Anyone who's seen even one episode of 'The Sopranos'  can tell you that music played a big part in setting mood and underscoring key scenes. Everyone from Beethoven to the Temptations to Britney Spears were part of 'The Sopranos' playlist. But mob boss Tony Soprano  and his crew listened to a lot of music from their younger days, so plenty of '60s and '70s rock classics were heard on the show during its six-season run. These are the Top 'Sopranos' Songs.


    The Rolling Stones

    Christopher, the youngest member of Tony's inner crew, is engaged to Adriana, who has been nabbed by the FBI. She soon begins spilling secrets about the family. In the episode 'Rat Pack' from the fifth season, she sinks deeper and deeper into her role as informant. She almost confesses her treachery one night, but the very next morning she's back at the FBI office, giving away even more secrets. The camera pans away and the machine-gun rhythm of the Stones' 1983 hit fills the air.


    Van Morrison

    Van Morrison's 'Moondance' cut plays a huge part in the episode 'All Due Respect,' the final episode from the series' fifth season. It can be heard in a few different scenes -- sometimes as background music, another time as a key moment before a character is killed. (The song also plays over the episode's end credits.) A line from the song -- "And we'll send you glad tidings from New York" -- hits perfectly.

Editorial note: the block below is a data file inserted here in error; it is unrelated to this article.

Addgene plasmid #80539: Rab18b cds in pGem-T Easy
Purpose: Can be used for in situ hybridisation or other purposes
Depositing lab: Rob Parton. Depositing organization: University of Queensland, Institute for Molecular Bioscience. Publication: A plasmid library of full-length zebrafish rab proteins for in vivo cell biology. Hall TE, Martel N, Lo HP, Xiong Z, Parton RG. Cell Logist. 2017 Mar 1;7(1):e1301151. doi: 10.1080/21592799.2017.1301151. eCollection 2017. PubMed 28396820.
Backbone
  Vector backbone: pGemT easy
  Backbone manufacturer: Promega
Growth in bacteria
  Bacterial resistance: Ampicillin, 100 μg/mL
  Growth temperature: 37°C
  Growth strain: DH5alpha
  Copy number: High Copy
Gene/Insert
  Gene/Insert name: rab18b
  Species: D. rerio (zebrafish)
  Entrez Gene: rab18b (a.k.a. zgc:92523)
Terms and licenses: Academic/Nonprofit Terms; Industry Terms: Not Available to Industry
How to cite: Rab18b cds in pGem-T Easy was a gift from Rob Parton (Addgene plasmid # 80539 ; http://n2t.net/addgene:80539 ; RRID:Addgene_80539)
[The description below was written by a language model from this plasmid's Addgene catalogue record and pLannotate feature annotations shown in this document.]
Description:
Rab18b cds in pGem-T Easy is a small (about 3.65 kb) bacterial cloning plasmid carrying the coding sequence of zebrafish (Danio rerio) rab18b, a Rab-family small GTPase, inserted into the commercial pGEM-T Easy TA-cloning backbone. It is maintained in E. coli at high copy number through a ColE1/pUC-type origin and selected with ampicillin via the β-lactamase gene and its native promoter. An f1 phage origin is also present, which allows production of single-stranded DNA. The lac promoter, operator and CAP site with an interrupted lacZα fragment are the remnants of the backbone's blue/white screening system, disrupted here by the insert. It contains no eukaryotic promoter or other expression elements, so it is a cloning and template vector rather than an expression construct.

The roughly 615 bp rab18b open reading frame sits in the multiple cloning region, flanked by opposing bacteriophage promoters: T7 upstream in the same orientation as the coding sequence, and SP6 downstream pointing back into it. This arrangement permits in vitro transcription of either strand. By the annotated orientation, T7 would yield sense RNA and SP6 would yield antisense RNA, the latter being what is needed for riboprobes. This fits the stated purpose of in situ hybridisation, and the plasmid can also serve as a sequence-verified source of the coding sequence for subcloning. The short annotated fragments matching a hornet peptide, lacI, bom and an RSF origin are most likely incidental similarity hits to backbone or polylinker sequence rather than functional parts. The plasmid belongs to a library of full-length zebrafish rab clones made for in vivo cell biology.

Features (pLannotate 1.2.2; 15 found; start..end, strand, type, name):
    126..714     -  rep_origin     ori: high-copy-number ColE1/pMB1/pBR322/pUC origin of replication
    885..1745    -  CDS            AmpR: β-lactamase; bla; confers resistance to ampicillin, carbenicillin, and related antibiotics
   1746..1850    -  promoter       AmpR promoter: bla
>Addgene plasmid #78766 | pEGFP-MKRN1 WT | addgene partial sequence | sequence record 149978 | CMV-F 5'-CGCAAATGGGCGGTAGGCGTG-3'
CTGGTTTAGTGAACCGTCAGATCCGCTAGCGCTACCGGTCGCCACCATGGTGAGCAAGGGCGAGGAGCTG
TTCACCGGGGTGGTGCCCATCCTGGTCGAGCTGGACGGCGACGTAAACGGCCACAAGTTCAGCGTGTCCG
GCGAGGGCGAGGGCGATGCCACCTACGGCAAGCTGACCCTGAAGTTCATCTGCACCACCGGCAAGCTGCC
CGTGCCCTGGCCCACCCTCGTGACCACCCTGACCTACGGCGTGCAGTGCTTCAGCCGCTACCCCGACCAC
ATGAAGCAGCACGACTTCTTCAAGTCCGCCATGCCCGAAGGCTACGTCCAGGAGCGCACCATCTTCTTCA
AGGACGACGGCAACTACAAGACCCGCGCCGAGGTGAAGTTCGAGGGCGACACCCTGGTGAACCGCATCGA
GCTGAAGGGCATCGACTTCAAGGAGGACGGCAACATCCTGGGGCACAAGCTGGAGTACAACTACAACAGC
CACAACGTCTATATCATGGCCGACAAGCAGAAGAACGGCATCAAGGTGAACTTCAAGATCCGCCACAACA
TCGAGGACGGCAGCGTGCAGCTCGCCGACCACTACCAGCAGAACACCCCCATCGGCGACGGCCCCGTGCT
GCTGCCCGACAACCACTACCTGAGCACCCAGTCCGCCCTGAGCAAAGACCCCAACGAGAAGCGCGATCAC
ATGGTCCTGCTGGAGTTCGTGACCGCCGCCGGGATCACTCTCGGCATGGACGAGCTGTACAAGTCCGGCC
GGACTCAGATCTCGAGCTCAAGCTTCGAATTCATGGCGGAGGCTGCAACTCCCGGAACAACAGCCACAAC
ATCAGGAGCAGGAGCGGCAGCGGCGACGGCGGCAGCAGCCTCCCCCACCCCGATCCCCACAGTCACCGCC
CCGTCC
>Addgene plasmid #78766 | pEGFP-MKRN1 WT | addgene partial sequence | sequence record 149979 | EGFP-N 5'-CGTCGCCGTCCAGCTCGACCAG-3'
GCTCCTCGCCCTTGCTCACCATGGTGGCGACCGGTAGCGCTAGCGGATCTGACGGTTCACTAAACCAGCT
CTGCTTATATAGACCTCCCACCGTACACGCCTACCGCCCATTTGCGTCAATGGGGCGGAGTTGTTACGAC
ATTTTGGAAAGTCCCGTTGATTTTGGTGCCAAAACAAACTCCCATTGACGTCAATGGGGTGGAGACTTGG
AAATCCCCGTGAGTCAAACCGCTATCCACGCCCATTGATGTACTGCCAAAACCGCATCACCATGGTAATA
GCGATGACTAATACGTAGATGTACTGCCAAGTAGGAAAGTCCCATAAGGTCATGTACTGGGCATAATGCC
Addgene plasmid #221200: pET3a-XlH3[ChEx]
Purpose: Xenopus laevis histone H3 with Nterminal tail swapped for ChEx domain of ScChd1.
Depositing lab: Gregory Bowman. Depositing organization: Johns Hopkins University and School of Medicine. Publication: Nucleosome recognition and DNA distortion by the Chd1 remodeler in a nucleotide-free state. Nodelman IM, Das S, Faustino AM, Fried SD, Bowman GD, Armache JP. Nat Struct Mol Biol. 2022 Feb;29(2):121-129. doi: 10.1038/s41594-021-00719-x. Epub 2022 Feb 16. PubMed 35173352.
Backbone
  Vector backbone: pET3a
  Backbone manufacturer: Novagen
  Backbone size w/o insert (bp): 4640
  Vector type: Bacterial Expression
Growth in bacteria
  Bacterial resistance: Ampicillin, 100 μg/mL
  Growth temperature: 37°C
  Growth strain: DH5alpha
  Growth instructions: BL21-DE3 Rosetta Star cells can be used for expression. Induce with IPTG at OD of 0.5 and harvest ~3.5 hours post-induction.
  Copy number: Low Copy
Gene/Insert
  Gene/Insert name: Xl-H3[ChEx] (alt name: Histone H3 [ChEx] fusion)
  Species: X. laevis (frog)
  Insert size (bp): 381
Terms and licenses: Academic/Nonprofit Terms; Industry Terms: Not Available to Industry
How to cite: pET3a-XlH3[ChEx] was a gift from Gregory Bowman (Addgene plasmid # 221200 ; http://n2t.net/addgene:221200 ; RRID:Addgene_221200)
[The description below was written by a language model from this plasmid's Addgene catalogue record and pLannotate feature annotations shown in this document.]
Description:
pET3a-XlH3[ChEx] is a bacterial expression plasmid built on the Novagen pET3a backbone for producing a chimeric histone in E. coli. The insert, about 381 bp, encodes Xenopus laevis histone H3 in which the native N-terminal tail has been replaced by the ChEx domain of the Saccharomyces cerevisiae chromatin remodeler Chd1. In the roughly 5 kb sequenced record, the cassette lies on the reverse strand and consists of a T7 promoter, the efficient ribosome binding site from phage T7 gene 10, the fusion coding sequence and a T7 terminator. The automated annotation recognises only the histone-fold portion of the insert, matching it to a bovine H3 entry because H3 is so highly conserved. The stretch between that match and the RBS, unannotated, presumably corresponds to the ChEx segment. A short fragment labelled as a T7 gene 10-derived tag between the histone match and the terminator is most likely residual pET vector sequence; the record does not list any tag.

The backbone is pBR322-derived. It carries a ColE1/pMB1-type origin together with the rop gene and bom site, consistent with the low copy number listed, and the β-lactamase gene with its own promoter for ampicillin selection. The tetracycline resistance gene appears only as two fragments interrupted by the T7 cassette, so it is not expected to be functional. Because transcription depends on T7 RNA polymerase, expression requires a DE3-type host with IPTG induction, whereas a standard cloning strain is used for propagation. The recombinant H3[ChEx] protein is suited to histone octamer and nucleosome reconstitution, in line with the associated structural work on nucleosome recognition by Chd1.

Jefferson Airplane

    In a key episode from the show's first season (titled 'Down Neck'), Tony recalls his childhood and the moment he first discovered that his family was in the mafia. Popping a Prozac triggers memories, which are accompanied by Jefferson Airplane's perennial tripped-out classic 'White Rabbit.' The 1967 hit also plays over the episode's end credits.



    In the penultimate episode of 'The Sopranos'' terrific first season, someone tries to kill Tony, who escapes the bloody skirmish with minor injuries. Throughout the story, he sees a young woman, who turns out to be a hallucination brought on by the lithium prescribed by his psychiatrist. As Tony flushes the pills down the toilet, a liberating act, the closing credits appear, with Cream's 1966 song playing.



    Tony loved Journey. Their songs appeared in 'The Sopranos' several times over the show's six seasons. But the most powerful comes in the very last scene of the series' final episode. As Tony and his family sit down for a meal in a small diner, the song begins to play, and suddenly the most mundane images -- somebody parking a car, a man getting up to use the bathroom -- take on more menacing connotations. What happens next? We'll never know. The frame turns black as Journey continue to play. It's the greatest ending to any TV show ever, and for one week in 2007, 'Don't Stop Believin'' was the coolest song in the world.